Military families sent loved ones body armor to make up for shortages in Iraq frontline kit

British soldiers from the 7th Armoured Brigade (Desert Rats) take part in a raid on a food storage depot on the edge of Basra April 1, 2003 ©
British soldiers serving in Iraq suffered such serious kit shortages during the 2003 invasion and occupation their own families would mail them basic equipment including body armor, it has been claimed.

On Thursday, the second of a two-day debate in the House of Commons held in the wake of Sir John Chilcot’s scathing report on July 6, a number of MPs raised the issue of equipment shortages.

Many of those who spoke were “Honourable and Gallant” members of parliament – an archaic term for elected politicians who have served in the armed forces.

Among them was Jim Shannon from Northern Ireland’s conservative Democratic Unionist Party, who once served in the locally-recruited Ulster Defence Regiment.

We can’t keep sending forces into places they are not prepared to go into, both in terms of equipment and understanding of the reason,” he said.

Although he was not an MP at the time of the Iraq war, he said he has since been approached by constituents who told him they were “sending socks and boots and food and bodywarmers” to military relatives.

On one occasion, soldiers’ families reported sending “body armour to their people in Iraq,” he said.

Tory MP Johnny Mercer, who served in Afghanistan in a commando artillery regiment, said: “We as a military betrayed those individuals who lost their lives in this conflict as a direct result of equipment shortages.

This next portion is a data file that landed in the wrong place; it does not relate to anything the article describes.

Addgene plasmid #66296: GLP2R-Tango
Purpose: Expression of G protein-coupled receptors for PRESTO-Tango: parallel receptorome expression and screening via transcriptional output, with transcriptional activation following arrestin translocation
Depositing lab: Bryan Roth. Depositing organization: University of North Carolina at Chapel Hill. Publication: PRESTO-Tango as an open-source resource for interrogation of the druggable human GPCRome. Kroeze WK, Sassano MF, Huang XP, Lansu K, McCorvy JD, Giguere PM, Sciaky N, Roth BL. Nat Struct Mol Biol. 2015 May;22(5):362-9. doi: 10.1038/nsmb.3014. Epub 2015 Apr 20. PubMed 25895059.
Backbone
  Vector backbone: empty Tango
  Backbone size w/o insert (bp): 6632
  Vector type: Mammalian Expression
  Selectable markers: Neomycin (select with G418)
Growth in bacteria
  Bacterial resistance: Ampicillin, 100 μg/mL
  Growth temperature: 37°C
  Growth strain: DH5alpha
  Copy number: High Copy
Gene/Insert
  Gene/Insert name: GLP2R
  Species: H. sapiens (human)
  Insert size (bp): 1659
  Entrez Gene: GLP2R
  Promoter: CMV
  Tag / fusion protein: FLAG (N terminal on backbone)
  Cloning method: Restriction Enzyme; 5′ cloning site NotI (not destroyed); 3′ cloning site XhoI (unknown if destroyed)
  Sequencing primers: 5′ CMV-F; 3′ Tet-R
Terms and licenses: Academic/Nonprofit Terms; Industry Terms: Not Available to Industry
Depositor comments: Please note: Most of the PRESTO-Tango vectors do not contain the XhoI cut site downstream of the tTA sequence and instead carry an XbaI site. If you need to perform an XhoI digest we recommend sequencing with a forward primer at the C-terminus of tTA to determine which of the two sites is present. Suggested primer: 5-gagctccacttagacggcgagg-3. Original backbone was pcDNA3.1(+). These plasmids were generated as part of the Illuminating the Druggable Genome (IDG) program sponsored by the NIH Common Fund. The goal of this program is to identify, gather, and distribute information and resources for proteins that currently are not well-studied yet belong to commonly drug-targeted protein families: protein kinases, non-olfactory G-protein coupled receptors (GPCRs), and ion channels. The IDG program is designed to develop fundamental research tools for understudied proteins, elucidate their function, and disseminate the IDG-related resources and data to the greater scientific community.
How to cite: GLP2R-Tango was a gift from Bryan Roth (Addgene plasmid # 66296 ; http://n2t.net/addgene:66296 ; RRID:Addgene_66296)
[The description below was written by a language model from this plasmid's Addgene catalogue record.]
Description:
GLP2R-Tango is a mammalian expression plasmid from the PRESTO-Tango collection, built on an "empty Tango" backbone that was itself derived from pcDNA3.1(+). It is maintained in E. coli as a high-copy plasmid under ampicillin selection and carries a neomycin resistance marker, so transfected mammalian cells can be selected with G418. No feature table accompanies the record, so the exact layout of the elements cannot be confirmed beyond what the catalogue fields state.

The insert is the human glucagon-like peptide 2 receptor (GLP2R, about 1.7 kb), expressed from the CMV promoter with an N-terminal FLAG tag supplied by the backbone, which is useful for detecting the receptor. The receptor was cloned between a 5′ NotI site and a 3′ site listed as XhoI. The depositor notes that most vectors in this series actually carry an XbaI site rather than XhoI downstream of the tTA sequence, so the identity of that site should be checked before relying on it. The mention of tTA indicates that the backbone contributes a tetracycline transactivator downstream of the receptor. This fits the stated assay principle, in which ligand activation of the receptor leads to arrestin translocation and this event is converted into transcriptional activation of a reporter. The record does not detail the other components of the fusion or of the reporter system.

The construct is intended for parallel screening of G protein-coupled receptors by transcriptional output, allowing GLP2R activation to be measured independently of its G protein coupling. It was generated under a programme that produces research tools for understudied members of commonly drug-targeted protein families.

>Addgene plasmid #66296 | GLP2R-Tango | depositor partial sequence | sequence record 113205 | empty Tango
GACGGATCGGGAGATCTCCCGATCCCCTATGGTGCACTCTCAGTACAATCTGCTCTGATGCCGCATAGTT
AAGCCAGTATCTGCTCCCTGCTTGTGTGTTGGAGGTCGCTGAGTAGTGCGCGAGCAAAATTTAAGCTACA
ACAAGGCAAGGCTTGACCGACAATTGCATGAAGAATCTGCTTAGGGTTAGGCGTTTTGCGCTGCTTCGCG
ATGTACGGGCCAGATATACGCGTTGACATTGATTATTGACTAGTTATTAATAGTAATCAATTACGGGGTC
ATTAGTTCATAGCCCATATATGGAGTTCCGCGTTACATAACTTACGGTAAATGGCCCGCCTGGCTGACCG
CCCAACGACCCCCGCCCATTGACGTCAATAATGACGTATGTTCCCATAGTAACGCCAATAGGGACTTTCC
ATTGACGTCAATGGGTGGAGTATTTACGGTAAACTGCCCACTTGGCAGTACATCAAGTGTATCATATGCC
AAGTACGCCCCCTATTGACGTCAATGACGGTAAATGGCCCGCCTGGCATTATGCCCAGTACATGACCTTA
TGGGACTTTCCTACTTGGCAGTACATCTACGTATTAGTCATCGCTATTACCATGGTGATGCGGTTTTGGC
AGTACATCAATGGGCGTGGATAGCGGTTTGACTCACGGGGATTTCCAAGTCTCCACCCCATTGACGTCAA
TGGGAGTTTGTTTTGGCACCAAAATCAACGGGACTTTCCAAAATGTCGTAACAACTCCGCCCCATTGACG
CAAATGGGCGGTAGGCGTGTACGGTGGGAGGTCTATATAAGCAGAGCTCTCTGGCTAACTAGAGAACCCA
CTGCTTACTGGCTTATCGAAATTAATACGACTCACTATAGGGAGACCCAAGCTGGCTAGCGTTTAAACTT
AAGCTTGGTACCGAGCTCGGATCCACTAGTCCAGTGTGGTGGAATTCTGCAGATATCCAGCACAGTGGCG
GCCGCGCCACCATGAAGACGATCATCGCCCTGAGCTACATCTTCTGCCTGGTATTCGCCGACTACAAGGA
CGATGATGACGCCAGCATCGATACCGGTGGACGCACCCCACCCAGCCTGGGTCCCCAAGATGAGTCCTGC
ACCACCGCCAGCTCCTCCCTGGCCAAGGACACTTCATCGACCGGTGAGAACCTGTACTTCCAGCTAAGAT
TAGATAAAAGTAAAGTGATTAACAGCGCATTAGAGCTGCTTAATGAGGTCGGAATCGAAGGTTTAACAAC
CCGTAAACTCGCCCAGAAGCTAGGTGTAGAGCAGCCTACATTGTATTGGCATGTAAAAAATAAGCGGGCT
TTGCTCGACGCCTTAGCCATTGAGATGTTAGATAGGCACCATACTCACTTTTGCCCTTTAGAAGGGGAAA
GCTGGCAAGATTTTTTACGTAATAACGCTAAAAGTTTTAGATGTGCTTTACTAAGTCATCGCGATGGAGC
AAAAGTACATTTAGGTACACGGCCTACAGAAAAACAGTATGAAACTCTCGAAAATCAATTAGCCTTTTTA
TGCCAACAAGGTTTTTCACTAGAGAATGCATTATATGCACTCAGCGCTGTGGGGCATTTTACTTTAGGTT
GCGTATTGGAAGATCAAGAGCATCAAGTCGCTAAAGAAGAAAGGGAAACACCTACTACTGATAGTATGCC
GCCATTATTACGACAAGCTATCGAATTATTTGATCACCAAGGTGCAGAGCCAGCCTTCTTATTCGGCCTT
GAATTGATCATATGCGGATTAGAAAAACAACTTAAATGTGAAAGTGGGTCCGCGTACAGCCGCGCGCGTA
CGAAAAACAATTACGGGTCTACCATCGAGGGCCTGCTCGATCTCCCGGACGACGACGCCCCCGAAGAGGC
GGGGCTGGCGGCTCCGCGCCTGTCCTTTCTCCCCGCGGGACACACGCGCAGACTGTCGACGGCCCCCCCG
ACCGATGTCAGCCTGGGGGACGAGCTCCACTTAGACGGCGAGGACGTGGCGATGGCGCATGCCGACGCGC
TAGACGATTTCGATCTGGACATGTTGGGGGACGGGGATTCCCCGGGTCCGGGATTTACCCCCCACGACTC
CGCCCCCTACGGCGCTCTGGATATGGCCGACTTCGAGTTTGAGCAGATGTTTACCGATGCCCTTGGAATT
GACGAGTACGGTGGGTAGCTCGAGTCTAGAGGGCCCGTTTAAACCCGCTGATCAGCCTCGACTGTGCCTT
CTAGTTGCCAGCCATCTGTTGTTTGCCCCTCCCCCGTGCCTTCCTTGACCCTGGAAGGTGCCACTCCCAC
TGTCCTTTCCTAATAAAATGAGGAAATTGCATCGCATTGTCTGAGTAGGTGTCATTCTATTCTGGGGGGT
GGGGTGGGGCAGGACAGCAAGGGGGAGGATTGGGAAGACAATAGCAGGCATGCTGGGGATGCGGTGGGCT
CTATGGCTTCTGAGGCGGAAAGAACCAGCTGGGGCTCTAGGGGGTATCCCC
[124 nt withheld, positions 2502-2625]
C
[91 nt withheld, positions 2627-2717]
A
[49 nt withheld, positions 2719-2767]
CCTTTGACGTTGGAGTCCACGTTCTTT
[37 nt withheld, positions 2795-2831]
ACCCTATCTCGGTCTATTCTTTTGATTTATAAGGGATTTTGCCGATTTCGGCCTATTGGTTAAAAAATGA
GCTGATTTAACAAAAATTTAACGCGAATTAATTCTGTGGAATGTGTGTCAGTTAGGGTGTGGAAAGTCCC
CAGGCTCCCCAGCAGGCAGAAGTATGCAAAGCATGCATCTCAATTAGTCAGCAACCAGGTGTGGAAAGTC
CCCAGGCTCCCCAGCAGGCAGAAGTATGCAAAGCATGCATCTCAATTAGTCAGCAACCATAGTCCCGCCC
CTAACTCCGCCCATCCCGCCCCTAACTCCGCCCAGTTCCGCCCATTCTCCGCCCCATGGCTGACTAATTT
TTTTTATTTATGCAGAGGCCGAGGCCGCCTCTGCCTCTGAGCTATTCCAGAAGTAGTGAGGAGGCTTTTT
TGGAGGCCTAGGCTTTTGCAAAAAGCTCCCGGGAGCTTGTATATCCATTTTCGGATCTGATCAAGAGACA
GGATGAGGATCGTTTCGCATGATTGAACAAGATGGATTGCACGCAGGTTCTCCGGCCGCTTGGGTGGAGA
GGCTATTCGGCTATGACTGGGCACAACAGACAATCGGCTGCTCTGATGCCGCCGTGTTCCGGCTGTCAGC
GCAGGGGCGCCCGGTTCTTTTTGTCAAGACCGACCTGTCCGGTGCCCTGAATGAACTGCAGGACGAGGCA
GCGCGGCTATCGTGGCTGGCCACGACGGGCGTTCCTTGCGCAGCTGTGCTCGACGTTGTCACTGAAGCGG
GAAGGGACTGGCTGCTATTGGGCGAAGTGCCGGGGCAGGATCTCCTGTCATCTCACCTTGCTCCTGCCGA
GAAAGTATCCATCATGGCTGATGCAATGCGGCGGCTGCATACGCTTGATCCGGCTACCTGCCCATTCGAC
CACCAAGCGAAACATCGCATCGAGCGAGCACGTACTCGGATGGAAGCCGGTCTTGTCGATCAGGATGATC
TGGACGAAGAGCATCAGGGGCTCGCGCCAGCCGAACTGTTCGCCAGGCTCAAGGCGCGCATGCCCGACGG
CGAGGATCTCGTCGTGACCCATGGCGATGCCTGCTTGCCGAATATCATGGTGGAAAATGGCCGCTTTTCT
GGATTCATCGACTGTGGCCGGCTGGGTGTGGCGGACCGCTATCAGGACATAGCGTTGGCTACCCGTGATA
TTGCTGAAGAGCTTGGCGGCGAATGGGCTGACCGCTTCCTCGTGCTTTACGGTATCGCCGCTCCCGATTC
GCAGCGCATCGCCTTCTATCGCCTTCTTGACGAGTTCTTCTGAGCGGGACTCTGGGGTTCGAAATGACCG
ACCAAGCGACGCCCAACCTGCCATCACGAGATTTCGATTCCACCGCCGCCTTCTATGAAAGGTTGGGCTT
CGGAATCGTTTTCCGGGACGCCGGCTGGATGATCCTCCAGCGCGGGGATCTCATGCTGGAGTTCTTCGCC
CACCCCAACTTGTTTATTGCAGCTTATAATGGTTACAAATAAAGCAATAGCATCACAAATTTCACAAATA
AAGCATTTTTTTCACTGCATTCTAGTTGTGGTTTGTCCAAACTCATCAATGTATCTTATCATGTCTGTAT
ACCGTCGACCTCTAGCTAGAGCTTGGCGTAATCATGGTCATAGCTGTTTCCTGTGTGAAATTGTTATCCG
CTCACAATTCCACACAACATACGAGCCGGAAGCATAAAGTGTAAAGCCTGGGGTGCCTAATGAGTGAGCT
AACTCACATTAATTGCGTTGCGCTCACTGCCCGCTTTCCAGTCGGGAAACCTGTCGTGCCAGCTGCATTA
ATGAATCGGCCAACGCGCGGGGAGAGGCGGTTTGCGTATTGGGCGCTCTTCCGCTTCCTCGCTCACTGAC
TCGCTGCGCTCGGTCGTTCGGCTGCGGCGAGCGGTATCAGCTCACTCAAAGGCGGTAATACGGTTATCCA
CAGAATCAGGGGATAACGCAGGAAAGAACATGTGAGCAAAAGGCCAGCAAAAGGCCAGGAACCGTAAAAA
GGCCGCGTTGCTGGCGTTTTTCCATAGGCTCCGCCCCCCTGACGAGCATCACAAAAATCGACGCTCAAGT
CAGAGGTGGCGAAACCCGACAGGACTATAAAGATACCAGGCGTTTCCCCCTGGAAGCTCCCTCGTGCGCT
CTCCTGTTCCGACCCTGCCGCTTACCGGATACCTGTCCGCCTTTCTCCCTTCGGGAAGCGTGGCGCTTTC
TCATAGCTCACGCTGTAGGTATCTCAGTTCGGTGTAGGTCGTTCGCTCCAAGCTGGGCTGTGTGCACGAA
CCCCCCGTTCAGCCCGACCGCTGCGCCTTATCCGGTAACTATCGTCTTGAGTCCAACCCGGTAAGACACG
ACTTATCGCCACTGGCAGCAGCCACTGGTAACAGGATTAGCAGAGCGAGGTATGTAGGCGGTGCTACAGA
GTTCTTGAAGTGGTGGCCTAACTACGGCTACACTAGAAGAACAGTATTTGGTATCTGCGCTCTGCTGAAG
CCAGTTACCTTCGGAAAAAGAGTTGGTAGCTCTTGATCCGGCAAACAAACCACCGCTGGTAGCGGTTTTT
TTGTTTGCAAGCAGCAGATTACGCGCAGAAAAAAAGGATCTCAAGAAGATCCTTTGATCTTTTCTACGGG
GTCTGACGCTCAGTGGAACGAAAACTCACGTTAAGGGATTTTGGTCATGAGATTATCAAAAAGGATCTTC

He delivered a stark warning about the failure of senior commanders “to speak truth to power” at the time of the war.

He also raised allegations that senior politicians kept the military in the dark ahead of the war and, in doing so, denied them the chance to organize adequate kit.

It is inconceivable to me to allow political administration in this country to hamper preparations for war because it did not politically want to be seen to be doing so,” he raged.

The debate also saw the UK press criticized for its role in the build up to the disastrous war, which cost the lives of 150,000 people, at the most conservative estimate, 179 of which were UK service personnel.

Ulster Unionist Party MP Danny Kinahan said: “The press must examine themselves, they must look at this and see how much of what went wrong in Iraq was due also to their pressure.

And at the same time we must look at how we use the press, and how senior members in politics push the press to do what they want,” he added.